Reference is made to the article entitled ‘Legal aid system now leaving the most vulnerable with no justice’ (January 16). It is to be noted that the official agency responsible for the provision of legal aid in Malta, Legal Aid Malta, was not consulted prior to the organisation of this seminar. An invite to deliver a presentation was extended to the senior legal counsel from the Department of Justice who is neither a legal aid lawyer nor involved in any way in the provision of legal aid.

In this respect, the invitee accepted the invitation to deliver the presentation with a view to open the doors to collaborate, but it would have been best had legal aid lawyers been invited as part of the panel of experts rather than to attend as part of the audience.

In view of the erroneous and misleading information that seems to have been provided during the seminar regarding legal aid provision, we would like to clarify the following.

Legal aid lawyers are not paid by the Attorney General. The establishment of Legal Aid Malta in 2014 as an independent agency meant that the government, on its own stead, took the initiative to remedy the situation that could have created a potential conflict of interest to the parties.

Legal Notices 414 of 2014 and 64 of 2016  have established Legal Aid Malta as an independent agency. Consequently, legal aid services became no longer answerable to the Attorney General and it has been constituted as an independent service with its own budget.

The establishment of Legal Aid Malta in 2014 meant the government took the initiative to remedy a situation that could have created a potential conflict of interest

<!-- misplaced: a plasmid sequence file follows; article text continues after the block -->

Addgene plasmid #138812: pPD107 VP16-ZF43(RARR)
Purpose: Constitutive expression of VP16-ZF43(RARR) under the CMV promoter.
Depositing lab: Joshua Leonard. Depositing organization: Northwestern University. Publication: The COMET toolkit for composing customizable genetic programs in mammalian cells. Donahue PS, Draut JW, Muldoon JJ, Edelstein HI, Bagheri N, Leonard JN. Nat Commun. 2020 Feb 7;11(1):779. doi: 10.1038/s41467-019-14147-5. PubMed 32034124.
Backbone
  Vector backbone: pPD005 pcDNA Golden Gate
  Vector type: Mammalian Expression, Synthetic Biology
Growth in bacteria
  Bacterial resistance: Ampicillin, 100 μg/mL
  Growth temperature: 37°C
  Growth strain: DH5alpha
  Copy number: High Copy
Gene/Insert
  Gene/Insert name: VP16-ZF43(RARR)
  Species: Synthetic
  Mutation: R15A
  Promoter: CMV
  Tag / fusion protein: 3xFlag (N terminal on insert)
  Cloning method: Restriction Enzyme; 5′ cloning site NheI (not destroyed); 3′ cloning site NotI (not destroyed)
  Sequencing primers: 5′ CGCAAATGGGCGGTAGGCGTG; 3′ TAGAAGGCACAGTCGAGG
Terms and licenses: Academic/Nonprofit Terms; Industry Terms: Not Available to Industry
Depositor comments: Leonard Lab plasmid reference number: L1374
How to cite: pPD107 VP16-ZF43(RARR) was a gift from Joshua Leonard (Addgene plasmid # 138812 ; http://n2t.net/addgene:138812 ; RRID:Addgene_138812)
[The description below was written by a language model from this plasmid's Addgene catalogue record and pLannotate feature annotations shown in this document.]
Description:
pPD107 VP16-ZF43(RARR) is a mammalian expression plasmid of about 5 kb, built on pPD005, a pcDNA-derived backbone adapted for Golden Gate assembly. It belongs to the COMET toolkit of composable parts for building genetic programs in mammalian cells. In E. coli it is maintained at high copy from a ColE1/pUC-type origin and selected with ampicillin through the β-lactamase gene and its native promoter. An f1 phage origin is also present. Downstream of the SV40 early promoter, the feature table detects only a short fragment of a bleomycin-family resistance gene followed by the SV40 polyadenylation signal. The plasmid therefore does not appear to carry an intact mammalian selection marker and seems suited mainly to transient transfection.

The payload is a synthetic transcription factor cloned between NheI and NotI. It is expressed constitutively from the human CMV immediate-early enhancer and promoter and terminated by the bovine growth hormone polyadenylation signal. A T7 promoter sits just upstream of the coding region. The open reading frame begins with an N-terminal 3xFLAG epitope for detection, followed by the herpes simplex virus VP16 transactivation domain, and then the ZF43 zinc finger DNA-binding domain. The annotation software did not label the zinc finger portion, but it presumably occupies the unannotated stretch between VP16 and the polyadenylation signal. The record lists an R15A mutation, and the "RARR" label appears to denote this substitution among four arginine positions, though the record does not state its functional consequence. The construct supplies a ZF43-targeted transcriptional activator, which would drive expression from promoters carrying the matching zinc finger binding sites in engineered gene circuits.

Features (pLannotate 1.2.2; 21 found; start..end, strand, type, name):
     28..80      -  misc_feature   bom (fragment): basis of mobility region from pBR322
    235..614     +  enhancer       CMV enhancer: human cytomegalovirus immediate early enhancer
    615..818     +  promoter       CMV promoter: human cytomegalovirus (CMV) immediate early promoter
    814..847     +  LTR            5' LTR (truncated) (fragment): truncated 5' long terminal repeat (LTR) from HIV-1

Prior to the revision of the retainer fee that was carried out by this legislature with effect from October 2016, the previous financial package was last reviewed in 2007 to a minimal €2,300. Given the importance that this administration is giving to raising the level of service provision to legal aid clients, this remuneration package was increased by nearly threefold, and efforts are currently underway to further improve this package.

Thus the figures quoted by Ann Spiteri are archaic and do not reflect the current state of affairs.

It is also pertinent to point out that none of the legal aid lawyers are engaged full time on salary scale 10. There are currently 18 legal aid lawyers assisted by 24 legal procurators. Unfortunately, here again, Spiteri’s information was based on misleading facts and she only had to consult the ministry to obtain the latest information.

It is unfortunate that such wrong and misleading information about the agency and its functions, as reported in the press, has been provided during a public seminar during which there was little opportunity to correct the inaccuracies being stated.

The public, and more specifically, legal aid clients, have the right to correct information. A more proper consultation on the organisation of the seminar and the topics covered therein would have benefited mutual cooperation and would have ensured that the interests of the legal aid user, as the ultimate beneficiary, would have been safeguarded.

Legal Aid Malta and the Department of Justice augur that in future occasions they will be consulted on matters related to legal aid, to avoid sensationalism based on incorrect facts, and pave the way for the provision of a better service for the clients and improved working conditions for the lawyers offering their services in this sensitive area.

Simon Micallef Stafrace is acting head advocate for Legal Aid.